I received a query from a reader the other day about the use of the word corn. It's apparently a common source of confusion, so I thought I'd post the answer for all to see.
In The Pericles Commission, Nico reports seeing corn sold in the agora. This might look wrong to North Americans, who strongly associate the word corn with the squishy, sweet, yellow stuff that originated in the Americas, and could not possibly be in the agora of ancient Athens.
Has Gary blundered with an anachronism? Actually, no.
The word corn comes from Old Norse, I believe, certainly long before the European discovery of America, and means any type of cereal grain. In North America, dictionaries uphold that meaning, but people usually only use the word to refer to the grain that is more precisely known as maize. There are of course grains other than maize, and they all fall under the general term of corn.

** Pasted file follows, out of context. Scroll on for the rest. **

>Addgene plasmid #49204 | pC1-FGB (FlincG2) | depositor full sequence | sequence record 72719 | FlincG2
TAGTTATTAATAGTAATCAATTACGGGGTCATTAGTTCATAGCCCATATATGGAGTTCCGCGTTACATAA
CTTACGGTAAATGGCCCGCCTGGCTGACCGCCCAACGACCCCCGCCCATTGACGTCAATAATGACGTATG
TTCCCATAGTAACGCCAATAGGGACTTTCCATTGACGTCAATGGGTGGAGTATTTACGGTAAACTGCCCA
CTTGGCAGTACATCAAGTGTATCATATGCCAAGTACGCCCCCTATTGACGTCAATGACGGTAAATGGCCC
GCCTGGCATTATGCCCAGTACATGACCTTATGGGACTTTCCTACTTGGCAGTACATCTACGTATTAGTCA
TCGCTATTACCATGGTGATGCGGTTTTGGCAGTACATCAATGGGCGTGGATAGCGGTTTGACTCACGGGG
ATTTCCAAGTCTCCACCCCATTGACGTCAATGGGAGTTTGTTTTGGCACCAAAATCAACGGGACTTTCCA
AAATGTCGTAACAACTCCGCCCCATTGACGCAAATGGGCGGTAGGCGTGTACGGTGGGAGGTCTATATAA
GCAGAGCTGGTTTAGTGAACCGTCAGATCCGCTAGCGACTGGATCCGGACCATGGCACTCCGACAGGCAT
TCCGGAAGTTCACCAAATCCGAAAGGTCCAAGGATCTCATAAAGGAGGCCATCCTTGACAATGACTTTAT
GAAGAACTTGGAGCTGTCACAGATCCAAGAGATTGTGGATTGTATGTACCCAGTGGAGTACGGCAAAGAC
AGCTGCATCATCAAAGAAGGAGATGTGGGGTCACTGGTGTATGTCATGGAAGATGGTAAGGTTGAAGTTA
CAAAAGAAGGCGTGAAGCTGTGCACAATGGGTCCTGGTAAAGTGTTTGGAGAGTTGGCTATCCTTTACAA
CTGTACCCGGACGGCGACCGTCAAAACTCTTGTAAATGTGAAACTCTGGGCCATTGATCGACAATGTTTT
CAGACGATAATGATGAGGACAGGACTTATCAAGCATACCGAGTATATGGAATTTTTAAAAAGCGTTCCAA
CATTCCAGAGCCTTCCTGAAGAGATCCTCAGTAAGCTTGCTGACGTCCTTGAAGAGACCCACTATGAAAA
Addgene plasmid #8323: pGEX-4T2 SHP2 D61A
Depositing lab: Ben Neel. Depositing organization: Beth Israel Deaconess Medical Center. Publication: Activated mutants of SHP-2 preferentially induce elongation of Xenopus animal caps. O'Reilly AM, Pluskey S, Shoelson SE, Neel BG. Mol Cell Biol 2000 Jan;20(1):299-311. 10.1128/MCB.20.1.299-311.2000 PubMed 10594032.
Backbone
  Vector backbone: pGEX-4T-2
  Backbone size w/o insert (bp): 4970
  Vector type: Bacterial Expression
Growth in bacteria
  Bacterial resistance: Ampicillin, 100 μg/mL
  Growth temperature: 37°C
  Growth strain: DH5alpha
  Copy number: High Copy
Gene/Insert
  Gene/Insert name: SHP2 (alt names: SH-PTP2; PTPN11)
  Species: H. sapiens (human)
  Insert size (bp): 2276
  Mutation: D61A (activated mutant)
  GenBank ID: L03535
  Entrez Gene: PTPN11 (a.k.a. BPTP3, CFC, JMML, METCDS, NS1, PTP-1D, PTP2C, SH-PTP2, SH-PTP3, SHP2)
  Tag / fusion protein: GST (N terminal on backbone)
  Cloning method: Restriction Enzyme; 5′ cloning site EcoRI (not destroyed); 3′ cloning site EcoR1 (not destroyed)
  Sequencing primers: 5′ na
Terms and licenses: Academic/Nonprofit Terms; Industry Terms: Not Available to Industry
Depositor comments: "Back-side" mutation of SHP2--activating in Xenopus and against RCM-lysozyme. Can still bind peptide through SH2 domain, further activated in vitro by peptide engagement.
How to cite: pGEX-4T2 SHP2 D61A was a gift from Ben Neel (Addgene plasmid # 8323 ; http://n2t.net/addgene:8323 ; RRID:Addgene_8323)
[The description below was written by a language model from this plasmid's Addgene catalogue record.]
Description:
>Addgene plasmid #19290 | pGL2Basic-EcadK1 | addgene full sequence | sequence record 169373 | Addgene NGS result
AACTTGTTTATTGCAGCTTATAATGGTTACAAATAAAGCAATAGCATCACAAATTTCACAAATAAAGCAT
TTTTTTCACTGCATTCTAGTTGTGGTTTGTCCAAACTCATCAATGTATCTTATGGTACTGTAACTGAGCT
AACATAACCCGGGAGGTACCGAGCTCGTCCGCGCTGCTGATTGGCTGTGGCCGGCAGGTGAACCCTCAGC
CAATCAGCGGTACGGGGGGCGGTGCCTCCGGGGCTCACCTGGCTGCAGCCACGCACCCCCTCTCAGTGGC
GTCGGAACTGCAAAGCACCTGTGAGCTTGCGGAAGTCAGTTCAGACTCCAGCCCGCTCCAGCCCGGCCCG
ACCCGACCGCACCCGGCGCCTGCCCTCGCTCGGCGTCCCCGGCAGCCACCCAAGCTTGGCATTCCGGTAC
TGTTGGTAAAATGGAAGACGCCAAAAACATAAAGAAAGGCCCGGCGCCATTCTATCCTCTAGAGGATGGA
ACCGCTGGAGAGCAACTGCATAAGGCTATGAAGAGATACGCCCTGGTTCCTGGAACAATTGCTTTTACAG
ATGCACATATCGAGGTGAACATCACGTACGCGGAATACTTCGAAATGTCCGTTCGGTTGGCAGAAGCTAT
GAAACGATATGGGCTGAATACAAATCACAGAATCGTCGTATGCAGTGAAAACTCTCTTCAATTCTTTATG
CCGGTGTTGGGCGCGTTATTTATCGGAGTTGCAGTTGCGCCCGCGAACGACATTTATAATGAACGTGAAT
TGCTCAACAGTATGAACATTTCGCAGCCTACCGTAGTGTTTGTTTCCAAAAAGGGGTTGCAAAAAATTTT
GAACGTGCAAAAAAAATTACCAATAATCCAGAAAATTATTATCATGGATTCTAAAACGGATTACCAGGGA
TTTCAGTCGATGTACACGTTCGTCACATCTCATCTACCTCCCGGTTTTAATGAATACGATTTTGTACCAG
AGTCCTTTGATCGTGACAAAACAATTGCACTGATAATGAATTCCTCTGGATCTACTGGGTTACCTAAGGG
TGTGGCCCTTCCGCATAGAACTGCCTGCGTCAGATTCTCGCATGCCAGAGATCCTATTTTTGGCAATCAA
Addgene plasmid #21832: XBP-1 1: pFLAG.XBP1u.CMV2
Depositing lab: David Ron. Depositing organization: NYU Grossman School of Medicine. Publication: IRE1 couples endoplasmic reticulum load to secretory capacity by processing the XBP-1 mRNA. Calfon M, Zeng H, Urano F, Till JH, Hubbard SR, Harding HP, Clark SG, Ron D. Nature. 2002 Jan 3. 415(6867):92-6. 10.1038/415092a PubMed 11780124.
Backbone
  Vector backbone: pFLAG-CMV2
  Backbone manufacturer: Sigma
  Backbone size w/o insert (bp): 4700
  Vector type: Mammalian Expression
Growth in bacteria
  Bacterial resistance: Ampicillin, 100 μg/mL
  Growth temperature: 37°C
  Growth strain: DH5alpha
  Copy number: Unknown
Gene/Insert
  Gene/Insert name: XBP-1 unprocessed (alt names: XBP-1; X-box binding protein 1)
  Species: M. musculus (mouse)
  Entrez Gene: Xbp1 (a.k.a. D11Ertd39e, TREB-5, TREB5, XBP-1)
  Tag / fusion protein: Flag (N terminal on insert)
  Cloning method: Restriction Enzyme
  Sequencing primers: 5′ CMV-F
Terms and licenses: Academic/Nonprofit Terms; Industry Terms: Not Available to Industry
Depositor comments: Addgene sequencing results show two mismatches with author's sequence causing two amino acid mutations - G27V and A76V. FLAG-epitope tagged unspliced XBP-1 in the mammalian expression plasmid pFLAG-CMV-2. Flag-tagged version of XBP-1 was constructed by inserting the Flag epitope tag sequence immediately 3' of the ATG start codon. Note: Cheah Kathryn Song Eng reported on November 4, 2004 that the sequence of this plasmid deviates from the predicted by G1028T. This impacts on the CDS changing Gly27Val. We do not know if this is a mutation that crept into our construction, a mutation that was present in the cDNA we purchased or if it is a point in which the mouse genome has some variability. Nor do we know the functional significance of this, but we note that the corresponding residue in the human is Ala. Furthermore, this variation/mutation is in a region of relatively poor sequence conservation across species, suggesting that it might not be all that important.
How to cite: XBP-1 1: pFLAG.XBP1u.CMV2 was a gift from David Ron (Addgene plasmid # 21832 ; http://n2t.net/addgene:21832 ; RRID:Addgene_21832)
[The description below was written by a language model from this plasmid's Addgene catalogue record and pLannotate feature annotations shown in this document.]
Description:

This is why, for example, Demeter is called the goddess of corn, but when you see images of her she is invariably holding sheafs of what you might call wheat. Likewise, it's always written that Vespasian in Roman times came to power by withholding the corn shipments from Egypt, even though the grain on board was definitely not yellow. The Golden Bough by James Frazier is probably the most important book ever written on ancient mythology, and he uses corn to refer to all cereal grains. These are all correct usage!
So when Nico sees corn in the agora, he does indeed. The specific type of corn is probably barley or wheat.